Could the Se­nate keep Moore out if he were elected?

We tend to pay def­er­ence ‘to the pop­u­lar choice and elec­tion will of the peo­ple.’

Los Angeles Times - - OP-ED - By Eric J. Segall oy Moore,

Rthe Repub­li­can can­di­date for the va­cant Se­nate seat left by Atty. Gen. Jeff Ses­sions, has been ac­cused of sex­ual mis­con­duct with sev­eral teenagers. So far, he has stri­dently main­tained that he will not with­draw from the race, lead­ing to spec­u­la­tion about whether the Se­nate could refuse to seat him or ex­pel him if he were to win the spe­cial elec­tion Dec. 12.

Most con­sti­tu­tional law ex­perts agree that un­der the Supreme Court de­ci­sion Pow­ell vs. Mc­Cor­mack, the Se­nate can’t refuse to seat Moore. There is much more un­cer­tainty, how­ever, over whether he could be ex­pelled af­ter he takes his seat.

In 1967, the House ex­cluded New York Rep. Adam Clay­ton Pow­ell Jr. at the be­gin­ning of the 90th Congress be­cause Pow­ell had been ac­cused of mis­ap­pro­pri­at­ing pub­lic funds. He chal­lenged the House’s de­ci­sion, and the Supreme Court held that, be­cause Pow­ell met the Con­sti­tu­tion’s age, res­i­dency and cit­i­zen­ship re­quire­ments, he had to be given his seat.

The jus­tices re­jected the House ar­gu­ment that it had ex­pelled Pow­ell as al­lowed by the Con­sti­tu­tion. Ar­ti­cle I, Sec­tion 5 states that “each House [of Congress] may de­ter­mine the Rules of its pro­ceed­ings, pun­ish its mem­bers for dis­or­derly be­hav­ior, and, with the con­cur­rence of two- thirds, ex­pel a mem­ber.” Two-thirds of the House had voted against Pow­ell, but be­cause the con­gress­man had never for­mally been seated, it didn’t count as ex­pul­sion.

The jus­tices fur­ther pointed out that the mis­con­duct at is­sue oc­curred prior to the con­ven­ing of the 90th Congress, and that the House’s own man­ual of pro­ce­dure at the time stated that “both Houses have dis­trusted their power to pun­ish in such cases.”

In the Se­nate, there have been 15 ex­pul­sions. Dur­ing the Civil War, 14 se­na­tors were un­seated for co­op­er­at­ing with the Con­fed­er­acy. An­other was ex­pelled in 1797 for trea­son. Th­ese ac­tions seem jus­ti­fied, even ob­vi­ous. But how far does the power to ex­pel ex­tend?

Imag­ine if one po­lit­i­cal party con­trolled two-thirds of the Se­nate or the House; could that party ex­clude a mem­ber solely for par­ti­san rea­sons? The an­swer surely should be no. If the power to ex­pel is lim­ited un­der those cir­cum­stances, it is not hard to imag­ine other lim­i­ta­tions as well.

Take Roy Moore. As de­spi­ca­ble a fig­ure as he is (be­sides the al­le­ga­tions of sex­ual mis­con­duct, he has twice had to leave ju­di­cial of­fice for re­fus­ing to obey the law), the peo­ple of Alabama may want him in the Se­nate. Is it fair to al­low se­na­tors from other states to ex­clude him and, given the court’s comments in Pow­ell, for con­duct that he en­gaged in long ago?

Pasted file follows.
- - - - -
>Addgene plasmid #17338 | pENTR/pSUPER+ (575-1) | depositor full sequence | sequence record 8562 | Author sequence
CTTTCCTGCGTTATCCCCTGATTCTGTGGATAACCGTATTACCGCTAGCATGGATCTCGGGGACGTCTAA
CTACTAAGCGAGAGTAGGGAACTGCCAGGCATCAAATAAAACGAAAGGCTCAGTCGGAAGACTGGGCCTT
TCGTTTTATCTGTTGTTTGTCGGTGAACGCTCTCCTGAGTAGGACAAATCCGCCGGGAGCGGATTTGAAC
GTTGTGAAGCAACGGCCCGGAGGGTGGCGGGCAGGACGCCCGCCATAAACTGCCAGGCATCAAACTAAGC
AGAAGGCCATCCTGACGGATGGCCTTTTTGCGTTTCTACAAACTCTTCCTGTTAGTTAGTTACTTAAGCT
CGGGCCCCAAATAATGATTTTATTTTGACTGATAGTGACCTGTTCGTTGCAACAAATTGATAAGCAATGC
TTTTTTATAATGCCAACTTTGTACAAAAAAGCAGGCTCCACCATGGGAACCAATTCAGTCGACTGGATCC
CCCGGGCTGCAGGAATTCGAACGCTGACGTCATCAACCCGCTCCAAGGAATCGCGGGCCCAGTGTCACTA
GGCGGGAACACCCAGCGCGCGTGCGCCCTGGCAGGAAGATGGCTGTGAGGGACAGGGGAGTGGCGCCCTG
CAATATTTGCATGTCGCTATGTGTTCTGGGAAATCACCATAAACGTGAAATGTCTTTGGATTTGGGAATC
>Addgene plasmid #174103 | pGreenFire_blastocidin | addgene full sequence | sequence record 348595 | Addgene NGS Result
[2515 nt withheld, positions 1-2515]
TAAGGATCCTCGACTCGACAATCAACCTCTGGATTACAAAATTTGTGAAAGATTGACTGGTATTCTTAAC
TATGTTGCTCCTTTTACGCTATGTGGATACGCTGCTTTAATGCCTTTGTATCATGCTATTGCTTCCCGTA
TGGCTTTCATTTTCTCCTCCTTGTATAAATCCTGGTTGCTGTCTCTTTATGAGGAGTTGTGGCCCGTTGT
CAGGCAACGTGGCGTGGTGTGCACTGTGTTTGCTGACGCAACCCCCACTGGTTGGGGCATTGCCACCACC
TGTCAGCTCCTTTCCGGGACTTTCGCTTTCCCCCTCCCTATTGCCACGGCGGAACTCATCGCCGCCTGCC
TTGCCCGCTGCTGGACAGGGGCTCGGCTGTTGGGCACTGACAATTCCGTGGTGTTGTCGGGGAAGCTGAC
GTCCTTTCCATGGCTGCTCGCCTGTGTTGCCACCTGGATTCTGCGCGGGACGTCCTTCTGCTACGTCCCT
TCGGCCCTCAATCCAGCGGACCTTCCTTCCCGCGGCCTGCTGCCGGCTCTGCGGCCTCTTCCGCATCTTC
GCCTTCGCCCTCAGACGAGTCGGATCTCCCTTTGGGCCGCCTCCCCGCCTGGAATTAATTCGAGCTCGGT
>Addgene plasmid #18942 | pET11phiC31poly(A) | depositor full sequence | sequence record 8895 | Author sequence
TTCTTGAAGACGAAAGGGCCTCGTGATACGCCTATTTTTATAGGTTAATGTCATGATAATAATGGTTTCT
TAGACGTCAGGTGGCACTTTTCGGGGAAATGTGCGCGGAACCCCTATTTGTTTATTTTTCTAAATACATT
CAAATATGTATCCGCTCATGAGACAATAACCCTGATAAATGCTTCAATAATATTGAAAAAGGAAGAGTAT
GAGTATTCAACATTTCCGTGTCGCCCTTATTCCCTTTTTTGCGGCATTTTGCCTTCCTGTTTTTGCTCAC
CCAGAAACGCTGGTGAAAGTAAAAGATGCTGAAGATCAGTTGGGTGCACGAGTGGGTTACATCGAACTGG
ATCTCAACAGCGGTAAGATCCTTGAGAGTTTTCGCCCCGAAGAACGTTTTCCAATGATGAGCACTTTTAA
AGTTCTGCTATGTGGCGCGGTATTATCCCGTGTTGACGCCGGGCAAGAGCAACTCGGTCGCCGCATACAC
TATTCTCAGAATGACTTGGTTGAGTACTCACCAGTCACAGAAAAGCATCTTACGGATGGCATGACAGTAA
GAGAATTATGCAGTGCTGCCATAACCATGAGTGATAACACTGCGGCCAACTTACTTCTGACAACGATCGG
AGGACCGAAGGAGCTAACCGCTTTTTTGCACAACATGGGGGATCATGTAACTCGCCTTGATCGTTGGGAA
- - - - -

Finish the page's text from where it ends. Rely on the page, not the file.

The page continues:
In the Pow­ell de­ci­sion, the court un­der­lined its doubts about the reach of the ex­pul­sion power: A “fun­da­men­tal prin­ci­ple of our rep­re­sen­ta­tive democ­racy is, in Hamil­ton’s words, ‘that the peo­ple should choose whom they please to gov­ern them.’ … As Madi­son pointed out at the [Con­sti­tu­tional] Con­ven­tion, this prin­ci­ple is un­der­mined as much by lim­it­ing whom the peo­ple can se­lect as by lim­it­ing the fran­chise it­self.” Al­low­ing the Se­nate to ex­pel a sit­ting mem­ber for con­duct prior to win­ning the elec­tion may ap­pear to the court to also deny peo­ple the right to “choose whom they please to gov­ern them.”

The cur­rent Con­gres­sional Re­search Ser­vice man­ual for the House has sim­i­lar lan­gauge: “The ret­i­cence of the House to ex­pel a Mem­ber for past mis­con­duct af­ter the Mem­ber has been re­elected by his or her con­stituents, with knowl­edge of the Mem­ber’s con­duct, ap­pears to re­flect the def­er­ence tra­di­tion­ally paid in our her­itage to the pop­u­lar will and elec­tion choice of the peo­ple.” Of course, other le­gal and po­lit­i­cal con­sid­er­a­tions could come into play should this is­sue ever reach the court.

Lead­ing fig­ures in the Repub­li­can Party, such as Se­nate Ma­jor­ity Leader Mitch McCon­nell and South Carolina Sen. Lind­sey Gra­ham, have pub­licly said Moore should with­draw from the race. They should use all the pres­sure they can muster to con­vince Moore to end his run. Oth­er­wise, the peo­ple of Alabama may well get their way, for an en­tire six-year term or more.

Eric J. Segall, a law pro­fes­sor at Ge­or­gia State Univer­sity, is the au­thor of “Supreme Myths: Why the Supreme Court Is Not a Court and Its Jus­tices Are Not Judges.”

Al­bert Ce­sare AP

REPUB­LI­CAN Roy Moore faces calls to with­draw from the Se­nate race in Alabama.